Rab studies mantas and mobulas along Pakistan’s poorly researched coastline where these rays – along with countless other marine animals – are unintentionally killed by gill nets. He hopes that his research will convince the government to ban this destructive fishing method.
The project aims to conduct a study on the occurrence, distribution, abundance, mortality rate and biology of mobulids found in Pakistani waters. It also endeavors to develop a strategy for protection of these species and to create awareness among the public through media.
Mobulids play an important – but not yet well understood – role in the epipelagic ecosystem. They also have some of the lowest reproductive rates among elasmobranchs, making them very vulnerable to overfishing.
Mobulids are a group of marine animals that are generally ignored because of their limited commercial importance. However, these animals play an important role in the epipelagic ecosystem, which needs to be properly studied. It is also known that the mobulids have some of the lowest reproductive rates among elasmobranchs, making them more susceptible to overfishing at a faster rate than other reproductively prolific species.
The project is unique because it will help in generating much needed information about the seasonal abundance, distribution, stock assessment, feeding habit and reproduction of mobulids for the first time in the northern Arabian Sea. Considering their high by-catch mortality and limited reproductive capacity, there is a dire need to take necessary measures for the protection of mobulids. The proposed project intends to collect this information to develop a programme for conservation of mobulids in Pakistan. WWF-Pakistan has been involved in conservation and protection of marine animals for quite some time. In the recent past, it has concentrated its efforts on protection of marine animals brutally affected by uncontrolled fishing operations in Pakistan. Devastation caused by high levels of by-catch has affected sharks, cetaceans, turtles and mobulid species. Therefore, considering the lack of information about mobulids and their high mortality in gillnet fishing, it is vital to initiate a study on their status, distribution, abundance, stock assessment, reproduction and other aspects. Awareness about the significance and protection of mobulids would also be created among fishing communities and relevant stakeholders.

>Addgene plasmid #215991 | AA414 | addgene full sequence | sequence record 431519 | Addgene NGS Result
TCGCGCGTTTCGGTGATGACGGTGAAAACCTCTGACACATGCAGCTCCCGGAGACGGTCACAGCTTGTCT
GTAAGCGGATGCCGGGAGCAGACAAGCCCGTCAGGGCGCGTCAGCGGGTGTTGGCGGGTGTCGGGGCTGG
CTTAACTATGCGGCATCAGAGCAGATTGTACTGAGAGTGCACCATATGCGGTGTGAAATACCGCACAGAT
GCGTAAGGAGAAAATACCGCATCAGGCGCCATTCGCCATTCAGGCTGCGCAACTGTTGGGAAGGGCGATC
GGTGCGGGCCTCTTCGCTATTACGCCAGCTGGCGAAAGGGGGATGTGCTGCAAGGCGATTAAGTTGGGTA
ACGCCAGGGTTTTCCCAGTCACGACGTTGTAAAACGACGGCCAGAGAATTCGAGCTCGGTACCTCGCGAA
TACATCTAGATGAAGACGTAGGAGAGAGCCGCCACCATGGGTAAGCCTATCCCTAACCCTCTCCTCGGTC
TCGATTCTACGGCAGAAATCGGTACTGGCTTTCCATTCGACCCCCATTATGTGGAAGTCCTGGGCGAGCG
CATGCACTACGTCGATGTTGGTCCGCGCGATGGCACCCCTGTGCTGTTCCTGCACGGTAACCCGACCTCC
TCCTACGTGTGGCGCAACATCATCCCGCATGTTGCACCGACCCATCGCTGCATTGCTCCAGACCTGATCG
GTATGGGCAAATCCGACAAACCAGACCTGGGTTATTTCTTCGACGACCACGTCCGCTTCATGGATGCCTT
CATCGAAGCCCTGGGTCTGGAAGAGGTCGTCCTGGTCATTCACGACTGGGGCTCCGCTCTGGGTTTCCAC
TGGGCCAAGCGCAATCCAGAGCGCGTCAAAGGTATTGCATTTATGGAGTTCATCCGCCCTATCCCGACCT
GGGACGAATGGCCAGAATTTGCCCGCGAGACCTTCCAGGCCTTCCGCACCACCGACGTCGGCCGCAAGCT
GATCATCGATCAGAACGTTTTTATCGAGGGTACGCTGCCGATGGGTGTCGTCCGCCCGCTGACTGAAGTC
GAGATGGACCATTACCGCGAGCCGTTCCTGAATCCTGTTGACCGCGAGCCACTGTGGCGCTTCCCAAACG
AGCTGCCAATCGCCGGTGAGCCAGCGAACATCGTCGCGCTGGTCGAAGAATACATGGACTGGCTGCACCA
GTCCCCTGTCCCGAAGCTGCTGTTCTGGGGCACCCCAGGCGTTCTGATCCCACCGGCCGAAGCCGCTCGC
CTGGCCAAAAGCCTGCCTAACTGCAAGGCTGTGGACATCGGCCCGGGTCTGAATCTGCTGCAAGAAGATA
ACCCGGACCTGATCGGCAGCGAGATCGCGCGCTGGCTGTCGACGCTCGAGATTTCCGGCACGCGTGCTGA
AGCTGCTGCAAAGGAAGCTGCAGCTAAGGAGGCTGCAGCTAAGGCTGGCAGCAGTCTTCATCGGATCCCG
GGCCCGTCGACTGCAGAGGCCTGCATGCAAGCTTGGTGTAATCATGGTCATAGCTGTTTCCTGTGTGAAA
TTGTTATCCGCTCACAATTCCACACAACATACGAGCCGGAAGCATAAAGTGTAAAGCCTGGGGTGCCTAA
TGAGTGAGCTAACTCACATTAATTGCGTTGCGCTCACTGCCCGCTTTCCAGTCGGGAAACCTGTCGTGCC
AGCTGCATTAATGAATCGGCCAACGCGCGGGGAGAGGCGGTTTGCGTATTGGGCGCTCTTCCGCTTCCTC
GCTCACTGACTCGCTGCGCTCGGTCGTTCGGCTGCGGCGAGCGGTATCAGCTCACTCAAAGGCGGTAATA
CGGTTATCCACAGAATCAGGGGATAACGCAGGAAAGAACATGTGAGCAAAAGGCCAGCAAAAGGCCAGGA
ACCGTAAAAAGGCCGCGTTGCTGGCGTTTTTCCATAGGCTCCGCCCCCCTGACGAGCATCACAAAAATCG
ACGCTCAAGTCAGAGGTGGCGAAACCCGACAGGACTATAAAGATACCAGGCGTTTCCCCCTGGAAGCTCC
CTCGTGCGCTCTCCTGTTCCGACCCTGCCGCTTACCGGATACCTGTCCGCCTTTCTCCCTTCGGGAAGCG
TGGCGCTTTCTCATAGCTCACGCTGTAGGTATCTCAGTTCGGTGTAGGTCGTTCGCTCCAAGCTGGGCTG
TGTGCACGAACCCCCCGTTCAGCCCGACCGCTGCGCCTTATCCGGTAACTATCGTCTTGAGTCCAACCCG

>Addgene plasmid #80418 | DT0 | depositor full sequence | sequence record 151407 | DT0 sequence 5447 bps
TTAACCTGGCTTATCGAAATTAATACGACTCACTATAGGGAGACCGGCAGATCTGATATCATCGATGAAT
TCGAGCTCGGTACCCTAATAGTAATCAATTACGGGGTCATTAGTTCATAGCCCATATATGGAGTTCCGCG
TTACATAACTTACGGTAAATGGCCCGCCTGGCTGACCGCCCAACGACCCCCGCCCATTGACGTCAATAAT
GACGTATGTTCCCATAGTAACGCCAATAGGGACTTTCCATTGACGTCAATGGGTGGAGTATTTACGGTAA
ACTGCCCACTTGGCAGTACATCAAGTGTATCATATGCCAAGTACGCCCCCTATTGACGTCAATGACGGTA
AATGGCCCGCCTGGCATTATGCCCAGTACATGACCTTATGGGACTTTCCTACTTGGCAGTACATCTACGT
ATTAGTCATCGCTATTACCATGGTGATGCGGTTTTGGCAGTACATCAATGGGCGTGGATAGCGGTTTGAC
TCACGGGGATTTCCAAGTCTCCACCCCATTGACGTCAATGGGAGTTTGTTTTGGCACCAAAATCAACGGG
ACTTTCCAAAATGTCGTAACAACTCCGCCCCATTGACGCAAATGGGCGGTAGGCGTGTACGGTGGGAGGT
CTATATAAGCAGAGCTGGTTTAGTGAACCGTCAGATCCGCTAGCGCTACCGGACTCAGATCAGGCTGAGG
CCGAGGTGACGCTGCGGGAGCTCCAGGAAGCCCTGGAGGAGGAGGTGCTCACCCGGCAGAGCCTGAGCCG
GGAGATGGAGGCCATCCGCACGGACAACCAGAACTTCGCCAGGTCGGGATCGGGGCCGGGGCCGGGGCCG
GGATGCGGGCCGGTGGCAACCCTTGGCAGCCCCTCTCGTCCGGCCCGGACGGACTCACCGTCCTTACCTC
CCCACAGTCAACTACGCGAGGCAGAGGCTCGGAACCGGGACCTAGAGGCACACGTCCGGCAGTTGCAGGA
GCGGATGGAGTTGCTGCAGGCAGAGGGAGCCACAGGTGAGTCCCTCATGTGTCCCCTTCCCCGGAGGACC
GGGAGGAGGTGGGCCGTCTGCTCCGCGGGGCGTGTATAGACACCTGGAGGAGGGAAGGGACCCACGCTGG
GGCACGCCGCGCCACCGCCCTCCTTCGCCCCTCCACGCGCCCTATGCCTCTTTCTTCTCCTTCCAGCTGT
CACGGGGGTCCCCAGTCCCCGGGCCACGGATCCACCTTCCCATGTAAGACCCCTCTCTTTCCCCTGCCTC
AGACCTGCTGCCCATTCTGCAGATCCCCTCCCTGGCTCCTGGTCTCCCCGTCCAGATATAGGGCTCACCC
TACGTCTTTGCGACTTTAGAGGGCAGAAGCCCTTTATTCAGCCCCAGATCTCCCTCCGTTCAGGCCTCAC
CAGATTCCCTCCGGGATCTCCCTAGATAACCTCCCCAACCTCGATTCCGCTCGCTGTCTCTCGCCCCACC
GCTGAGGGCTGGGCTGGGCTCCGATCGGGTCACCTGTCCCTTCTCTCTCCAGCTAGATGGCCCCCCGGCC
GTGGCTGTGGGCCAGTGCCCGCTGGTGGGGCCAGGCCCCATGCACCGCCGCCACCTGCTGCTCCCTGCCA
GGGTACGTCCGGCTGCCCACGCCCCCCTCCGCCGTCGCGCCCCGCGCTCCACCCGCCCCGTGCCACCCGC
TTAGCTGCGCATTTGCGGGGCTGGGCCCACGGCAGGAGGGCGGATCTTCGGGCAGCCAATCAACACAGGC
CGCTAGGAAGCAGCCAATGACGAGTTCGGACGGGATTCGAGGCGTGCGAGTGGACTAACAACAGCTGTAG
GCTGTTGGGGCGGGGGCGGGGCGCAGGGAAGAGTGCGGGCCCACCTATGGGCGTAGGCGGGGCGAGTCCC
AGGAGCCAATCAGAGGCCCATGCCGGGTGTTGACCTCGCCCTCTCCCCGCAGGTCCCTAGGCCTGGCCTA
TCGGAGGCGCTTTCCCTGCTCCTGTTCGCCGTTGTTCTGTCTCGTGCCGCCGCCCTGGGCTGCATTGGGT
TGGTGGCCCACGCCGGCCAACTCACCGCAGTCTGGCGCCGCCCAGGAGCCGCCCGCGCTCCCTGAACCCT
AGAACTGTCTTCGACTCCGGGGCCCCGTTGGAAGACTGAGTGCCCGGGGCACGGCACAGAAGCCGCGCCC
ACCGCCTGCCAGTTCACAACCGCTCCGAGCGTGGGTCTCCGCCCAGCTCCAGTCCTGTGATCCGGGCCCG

Although Albania has an extensive coastline, very little is known about the country’s elasmobranchs. Rigers will collect catch data from fishers and aquaculture workers and encourage authorities to protect these vulnerable species. He will also engage with coastal communities to sensitise them to the plight of Albania’s sharks.
Mafia Island off the coast of Tanzania is a marine paradise, but an increasing human population is putting the creatures of the sea under pressure. Dried ray meat forms part of the local diet and Patroba will investigate the fishery’s impact on local livelihoods and environmental sustainability.
Very little is known about the seafood industry in Guatemala, especially when it comes to sharks and rays, but at certain times of year the demand for shark products is high. Ana will use DNA testing to find out which elasmobranchs are being consumed and how often.